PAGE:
The world has lost more than half of its wildlife in the last 50 years. While many look at how we can stop this from happening, a few look at how we can restore, renew or revitalize, and design not just for humans but for all life. We attended two Ironhack workshops on the topic by Laura Korčulanin, a pioneer design anthropologist specializing in Human-centered design and Life-centered approach. She is also the founder of Give a Shit project, a platform and action group focusing on integrated and holistic solutions for regenerative urban water management and ecological sanitation in cities. The project operates on unique frameworks using artivism (art+activism) for raising awareness, holistic education, consultancy, and research for the creation of integrated solutions.
With the workshops in question as a basis, we will introduce some approaches and practices that we need to adapt if we want to design for life, this includes life-centered approach, regenerative design, and systems thinking.
From Human-centered to Life-centered
Human-centered design has been advocated by Nobel Prize laureate Herbert Simon and is based on a philosophy that encourages people to design experiences, products, services, and systems that address the needs of those who experience a problem. Human-centered design has a very strong emphasis on human needs.
Although a Human-centered approach has been the focus of many designers in the past decades and we have been able to create more and better human-centric solutions, a shift is now on the rise. While we are creating solutions centered around human needs, we have started to ask ourselves if these solutions are adding to more problems. One example of this is plastic. From a human-centered approach, it could, to a degree, qualify as a good solution to some problems we have as humans. At the same time, it is creating more problems for our environment, among other things it is taking many years for it to decompose, destroying our nature and wildlife.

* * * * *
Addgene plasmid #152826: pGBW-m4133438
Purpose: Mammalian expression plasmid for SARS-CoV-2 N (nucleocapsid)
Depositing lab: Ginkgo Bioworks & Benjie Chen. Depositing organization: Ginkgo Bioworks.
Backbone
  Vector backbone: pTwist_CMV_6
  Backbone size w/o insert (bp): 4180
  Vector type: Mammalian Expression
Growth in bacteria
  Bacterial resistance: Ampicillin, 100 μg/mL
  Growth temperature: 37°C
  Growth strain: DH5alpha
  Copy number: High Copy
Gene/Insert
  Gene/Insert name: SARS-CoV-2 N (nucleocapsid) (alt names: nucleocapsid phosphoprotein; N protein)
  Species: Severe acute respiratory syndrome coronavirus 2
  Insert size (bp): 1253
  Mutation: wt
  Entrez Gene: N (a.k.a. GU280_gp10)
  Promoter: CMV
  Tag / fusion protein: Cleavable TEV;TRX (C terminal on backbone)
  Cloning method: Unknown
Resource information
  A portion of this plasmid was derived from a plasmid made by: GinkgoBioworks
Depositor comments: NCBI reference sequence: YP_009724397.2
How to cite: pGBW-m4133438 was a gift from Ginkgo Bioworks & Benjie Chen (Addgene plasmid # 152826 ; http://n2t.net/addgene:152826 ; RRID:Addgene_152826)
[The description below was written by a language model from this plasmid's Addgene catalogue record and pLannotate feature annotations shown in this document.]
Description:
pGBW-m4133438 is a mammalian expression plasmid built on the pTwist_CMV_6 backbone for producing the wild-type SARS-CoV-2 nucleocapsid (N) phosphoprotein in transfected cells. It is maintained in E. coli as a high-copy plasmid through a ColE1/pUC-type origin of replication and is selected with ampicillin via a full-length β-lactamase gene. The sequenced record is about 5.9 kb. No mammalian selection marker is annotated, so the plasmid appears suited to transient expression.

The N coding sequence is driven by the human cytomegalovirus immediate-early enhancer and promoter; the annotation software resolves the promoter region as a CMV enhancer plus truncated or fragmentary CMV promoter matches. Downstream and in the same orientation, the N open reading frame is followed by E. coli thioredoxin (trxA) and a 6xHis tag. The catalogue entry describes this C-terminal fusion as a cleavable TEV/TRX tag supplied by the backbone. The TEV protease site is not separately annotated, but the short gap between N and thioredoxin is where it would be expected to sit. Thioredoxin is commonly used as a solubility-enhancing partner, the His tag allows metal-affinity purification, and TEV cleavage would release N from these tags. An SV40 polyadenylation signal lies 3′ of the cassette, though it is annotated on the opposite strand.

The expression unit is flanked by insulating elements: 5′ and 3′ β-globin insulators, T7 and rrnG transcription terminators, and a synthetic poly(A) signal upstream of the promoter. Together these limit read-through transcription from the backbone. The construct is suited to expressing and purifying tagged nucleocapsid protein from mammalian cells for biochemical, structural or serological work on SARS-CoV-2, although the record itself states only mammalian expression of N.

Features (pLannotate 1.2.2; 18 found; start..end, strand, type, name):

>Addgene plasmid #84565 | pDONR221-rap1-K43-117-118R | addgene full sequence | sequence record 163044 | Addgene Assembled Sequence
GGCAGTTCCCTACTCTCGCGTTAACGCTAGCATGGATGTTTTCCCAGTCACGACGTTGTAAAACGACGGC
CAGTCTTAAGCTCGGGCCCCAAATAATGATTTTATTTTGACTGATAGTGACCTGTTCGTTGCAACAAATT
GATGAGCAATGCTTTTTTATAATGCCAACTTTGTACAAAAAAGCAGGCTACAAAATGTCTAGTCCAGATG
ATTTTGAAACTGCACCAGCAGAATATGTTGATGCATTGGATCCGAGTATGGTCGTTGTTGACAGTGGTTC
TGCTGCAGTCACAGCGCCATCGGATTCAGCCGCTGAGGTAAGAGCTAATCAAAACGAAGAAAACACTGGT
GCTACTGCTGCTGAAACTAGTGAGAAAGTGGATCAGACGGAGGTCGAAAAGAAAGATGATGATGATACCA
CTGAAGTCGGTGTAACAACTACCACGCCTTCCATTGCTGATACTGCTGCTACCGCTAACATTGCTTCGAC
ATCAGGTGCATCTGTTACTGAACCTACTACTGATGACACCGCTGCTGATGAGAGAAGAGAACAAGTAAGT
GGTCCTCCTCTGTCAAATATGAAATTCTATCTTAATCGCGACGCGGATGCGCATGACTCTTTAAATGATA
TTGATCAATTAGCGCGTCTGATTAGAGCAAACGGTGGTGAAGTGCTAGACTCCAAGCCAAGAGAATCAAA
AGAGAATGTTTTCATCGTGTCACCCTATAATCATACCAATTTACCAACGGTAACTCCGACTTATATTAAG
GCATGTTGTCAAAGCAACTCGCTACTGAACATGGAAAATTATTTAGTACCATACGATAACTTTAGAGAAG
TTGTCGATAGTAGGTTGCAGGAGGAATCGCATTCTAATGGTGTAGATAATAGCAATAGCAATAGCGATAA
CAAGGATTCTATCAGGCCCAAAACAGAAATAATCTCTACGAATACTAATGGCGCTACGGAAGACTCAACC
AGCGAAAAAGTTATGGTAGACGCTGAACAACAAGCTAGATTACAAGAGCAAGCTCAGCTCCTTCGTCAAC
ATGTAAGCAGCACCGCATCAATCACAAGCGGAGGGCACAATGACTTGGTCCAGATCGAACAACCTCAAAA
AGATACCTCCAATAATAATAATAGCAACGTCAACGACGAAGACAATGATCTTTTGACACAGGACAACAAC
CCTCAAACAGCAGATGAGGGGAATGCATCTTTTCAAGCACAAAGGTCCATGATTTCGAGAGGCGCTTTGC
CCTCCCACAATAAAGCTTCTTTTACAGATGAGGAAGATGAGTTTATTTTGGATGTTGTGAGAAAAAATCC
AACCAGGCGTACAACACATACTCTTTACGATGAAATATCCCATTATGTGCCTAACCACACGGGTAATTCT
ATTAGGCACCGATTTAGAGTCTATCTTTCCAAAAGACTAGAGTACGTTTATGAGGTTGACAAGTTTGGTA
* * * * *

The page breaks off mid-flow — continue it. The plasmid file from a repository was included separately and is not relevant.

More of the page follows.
Where we are today is because we kept human desires in the center. Korčulanin stressed that there needs to be a more holistic and inclusive approach, a life-centered approach, where “people and nature enter every step of the research process”. To design for just humans doesn’t cut it anymore; we need to look at the bigger picture, the ecosystem that is out of balance, to start designing in such a way that it doesn’t harm life but improves it.
From Sustainability to Regenerative design
We have seen companies and designers address sustainability by implementing initiatives, processes and creating products that can help make less damage to the environment. To sustain what we have right now is the focus, or do less damage in the future. But the planet is in a place where we do not only need to sustain, we need to restore. How do we do that? Korčulanin suggests taking inspiration from nature, as “nature is bio-diverse and regenerative by default”. Maybe we do not need to reinvent the wheel, but instead, look at how to participate with the environment and use the health of ecological systems as a basis of design. That is what regenerative design is about, using design as a force to restore, renew or revitalize. A way of thinking focused on giving back more than we take.
From Design Thinking to Systems Thinking
Design thinking has made sense as the approach to use when designing for the human in the center. But how do you design when the center is life? Korčulanin emphasized systems thinking. While design thinking has a focus on creating and building up, system thinking has focused on breaking down systems into smaller parts in order to see the bigger picture. System thinking looks at how elements in a system are interconnected and how these elements act and relate in complex systems.
An emphasis on human needs for too long has been a contributor to the current state of the world, and a life-centered approach needs to become the new normal. Instead of focusing on how to lessen the damage of our products and services, we can design to restore, renew or revitalize. Therefore, we need to apply more systems thinking, where we break down systems into small components, as it can enable us to understand how elements are interconnected. By doing so, we can in fact, design for life.